The Supervision of Instruction: A General Volume
D. Appleton, 1926 - 626 pages
Page 372 - If an instance in which the phenomenon under investigation occurs, and an instance in which it does not occur, have every circumstance in common save one, that one occurring only in the former; the circumstance in which alone the two instances differ is the effect, or the cause, or an indispensable part of the cause, of the phenomenon.
Page 203 - Abandon the notion of subject-matter as something fixed and ready-made in itself, outside the child's experience; cease thinking of the child's experience as also something hard and fast; see it as something fluent, embryonic, vital; and we realize that the child and the curriculum are simply two limits which define a single process. Just as two points define a straight line, so the present standpoint of the child and the facts and truths of studies define instruction. It is continuous reconstruction,...
Page 203 - The child is the starting-point, the center, and the end. His development, his growth, is the ideal. It alone furnishes the standard. To the growth of the child all studies are subservient ; they are instruments valued as they serve the needs of growth.
Page 401 - Tor those teachers who make such contributions suitable recognition is provided. 1. The plan as here outlined includes instructional experiments and variations from standard classroom procedure of the following types: (a) variations in instructional records and forms, (b) changes in the course of study, (c) suggestions for better classroom organization and management, (d) improved methods of teaching, (e) experimental investigations, and (/) child welfare. 2. Teachers having such suggestions and...
Page 212 - The problem of the educator is to engage pupils in these activities in such ways that while manual skill and technical efficiency are gained and immediate satisfaction found in the work, together with preparation for later usefulness, these things shall be subordinated to education — that is, to intellectual results and the forming of a socialized disposition.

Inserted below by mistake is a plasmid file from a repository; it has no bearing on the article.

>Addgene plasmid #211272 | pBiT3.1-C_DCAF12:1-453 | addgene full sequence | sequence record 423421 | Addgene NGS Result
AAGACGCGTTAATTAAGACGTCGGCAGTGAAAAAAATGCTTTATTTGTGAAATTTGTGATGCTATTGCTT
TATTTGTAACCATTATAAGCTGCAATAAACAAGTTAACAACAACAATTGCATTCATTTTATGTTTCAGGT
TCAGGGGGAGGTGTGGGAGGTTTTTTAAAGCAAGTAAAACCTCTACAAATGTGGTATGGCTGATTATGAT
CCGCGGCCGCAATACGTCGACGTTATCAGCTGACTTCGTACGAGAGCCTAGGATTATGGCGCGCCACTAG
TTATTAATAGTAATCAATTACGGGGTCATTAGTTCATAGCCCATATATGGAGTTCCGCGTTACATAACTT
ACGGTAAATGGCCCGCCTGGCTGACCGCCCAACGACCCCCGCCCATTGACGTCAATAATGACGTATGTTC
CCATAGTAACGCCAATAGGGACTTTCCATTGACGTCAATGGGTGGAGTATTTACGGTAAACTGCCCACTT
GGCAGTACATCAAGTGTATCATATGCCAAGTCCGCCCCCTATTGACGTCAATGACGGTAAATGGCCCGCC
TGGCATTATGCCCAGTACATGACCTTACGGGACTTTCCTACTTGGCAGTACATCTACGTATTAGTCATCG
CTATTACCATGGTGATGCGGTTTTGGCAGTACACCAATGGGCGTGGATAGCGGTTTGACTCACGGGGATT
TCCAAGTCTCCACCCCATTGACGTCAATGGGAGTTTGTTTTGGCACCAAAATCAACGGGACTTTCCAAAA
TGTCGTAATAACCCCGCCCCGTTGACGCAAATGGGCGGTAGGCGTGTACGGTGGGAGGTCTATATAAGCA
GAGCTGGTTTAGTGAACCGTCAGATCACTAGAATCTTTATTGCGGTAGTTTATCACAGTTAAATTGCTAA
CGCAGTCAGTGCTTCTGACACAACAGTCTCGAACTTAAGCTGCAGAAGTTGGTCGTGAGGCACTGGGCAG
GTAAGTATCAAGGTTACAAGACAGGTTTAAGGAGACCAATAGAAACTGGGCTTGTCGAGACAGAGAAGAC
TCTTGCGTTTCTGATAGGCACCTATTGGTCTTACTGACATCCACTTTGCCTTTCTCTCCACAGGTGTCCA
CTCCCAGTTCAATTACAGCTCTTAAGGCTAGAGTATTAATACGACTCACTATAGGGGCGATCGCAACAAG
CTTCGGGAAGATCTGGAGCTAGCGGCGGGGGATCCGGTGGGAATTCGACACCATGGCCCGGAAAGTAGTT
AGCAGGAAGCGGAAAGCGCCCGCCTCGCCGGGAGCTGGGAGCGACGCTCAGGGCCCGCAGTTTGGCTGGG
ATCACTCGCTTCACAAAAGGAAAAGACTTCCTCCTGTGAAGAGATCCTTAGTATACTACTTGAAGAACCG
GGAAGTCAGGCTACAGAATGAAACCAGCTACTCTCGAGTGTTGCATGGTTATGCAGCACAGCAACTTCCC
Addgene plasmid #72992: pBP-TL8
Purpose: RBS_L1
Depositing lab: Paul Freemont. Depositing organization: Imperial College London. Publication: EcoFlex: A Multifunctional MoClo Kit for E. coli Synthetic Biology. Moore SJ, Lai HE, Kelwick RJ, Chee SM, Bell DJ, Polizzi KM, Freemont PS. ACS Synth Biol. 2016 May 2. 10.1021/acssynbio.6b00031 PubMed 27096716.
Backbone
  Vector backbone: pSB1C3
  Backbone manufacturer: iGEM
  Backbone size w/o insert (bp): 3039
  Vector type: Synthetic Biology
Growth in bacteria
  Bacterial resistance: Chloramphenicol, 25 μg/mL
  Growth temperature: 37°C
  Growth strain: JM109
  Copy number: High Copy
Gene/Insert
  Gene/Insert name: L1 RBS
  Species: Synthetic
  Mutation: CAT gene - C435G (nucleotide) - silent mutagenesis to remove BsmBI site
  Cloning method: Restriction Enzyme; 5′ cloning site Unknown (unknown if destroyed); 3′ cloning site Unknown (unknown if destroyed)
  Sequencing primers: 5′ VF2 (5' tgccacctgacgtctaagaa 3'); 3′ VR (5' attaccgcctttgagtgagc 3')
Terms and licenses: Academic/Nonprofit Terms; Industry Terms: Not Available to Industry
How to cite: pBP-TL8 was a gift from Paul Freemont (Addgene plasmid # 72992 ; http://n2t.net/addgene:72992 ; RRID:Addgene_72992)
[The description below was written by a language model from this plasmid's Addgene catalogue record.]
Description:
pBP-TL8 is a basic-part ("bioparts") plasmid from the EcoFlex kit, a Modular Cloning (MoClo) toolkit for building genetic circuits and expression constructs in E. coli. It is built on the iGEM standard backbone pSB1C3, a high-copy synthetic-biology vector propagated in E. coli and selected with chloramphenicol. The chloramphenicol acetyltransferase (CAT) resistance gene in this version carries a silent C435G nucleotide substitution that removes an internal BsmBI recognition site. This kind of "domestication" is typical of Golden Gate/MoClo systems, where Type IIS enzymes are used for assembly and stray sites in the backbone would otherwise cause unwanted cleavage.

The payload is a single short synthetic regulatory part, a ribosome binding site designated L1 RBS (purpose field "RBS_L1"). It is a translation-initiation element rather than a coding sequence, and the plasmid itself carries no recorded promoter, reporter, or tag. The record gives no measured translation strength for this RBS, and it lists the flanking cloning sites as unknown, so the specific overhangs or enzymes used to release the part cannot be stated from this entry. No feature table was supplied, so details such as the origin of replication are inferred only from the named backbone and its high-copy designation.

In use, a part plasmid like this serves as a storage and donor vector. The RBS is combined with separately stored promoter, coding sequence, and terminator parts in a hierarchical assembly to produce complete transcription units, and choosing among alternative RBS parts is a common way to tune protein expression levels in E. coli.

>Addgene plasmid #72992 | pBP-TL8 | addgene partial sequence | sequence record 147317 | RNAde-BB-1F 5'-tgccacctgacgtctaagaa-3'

Page 202 - ... study," or branch of learning. A principle, for the intellect, has had to be distinguished and defined; facts have had to be interpreted in relation to this principle, not as they are in themselves. They have had to be regathered about a new center which is wholly abstract and ideal. All this means a development of a special intellectual interest. It means ability to view facts impartially and objectively; that is, without reference to their place and meaning in one's own experience. It means...
Page 211 - The knowledge which comes first to persons, and that remains most deeply ingrained, is knowledge of how to do; how to walk, talk, read, write, skate, ride a bicycle, manage a machine, calculate, drive a horse, sell goods, manage people, and so on indefinitely. The popular tendency to regard instinctive acts which are adapted to an end as a sort of miraculous knowledge, while unjustifiable, is evidence of the strong tendency to identify intelligent control of the means of action with knowledge. When...
Page 310 - To know it thoroughly involves knowing its quantity as well as its quality. Education is concerned with changes in human beings; a change is a difference between two conditions; each of these conditions is known to us only by the products produced by it — things made, words spoken, acts performed and the like. To measure any of these products means to define its amount in some way so that competent persons will know how large it is, better than they would without measurement.
Page 362 - The scientific man has above all things to strive at self-elimination in his judgments, to provide an argument which is as true for each individual mind as for his own.
Page 203 - They embody the cumulative outcome of the efforts, the strivings, and successes of the human race generation after generation. They present this, not as a mere accumulation, not as a miscellaneous heap of separate bits of experience, but in some organized and systematized way — that is, as reflectively formulated. Hence, the facts and truths that enter into the child's present experience, and those contained in the subject-matter of studies, are the initial and final terms of one reality.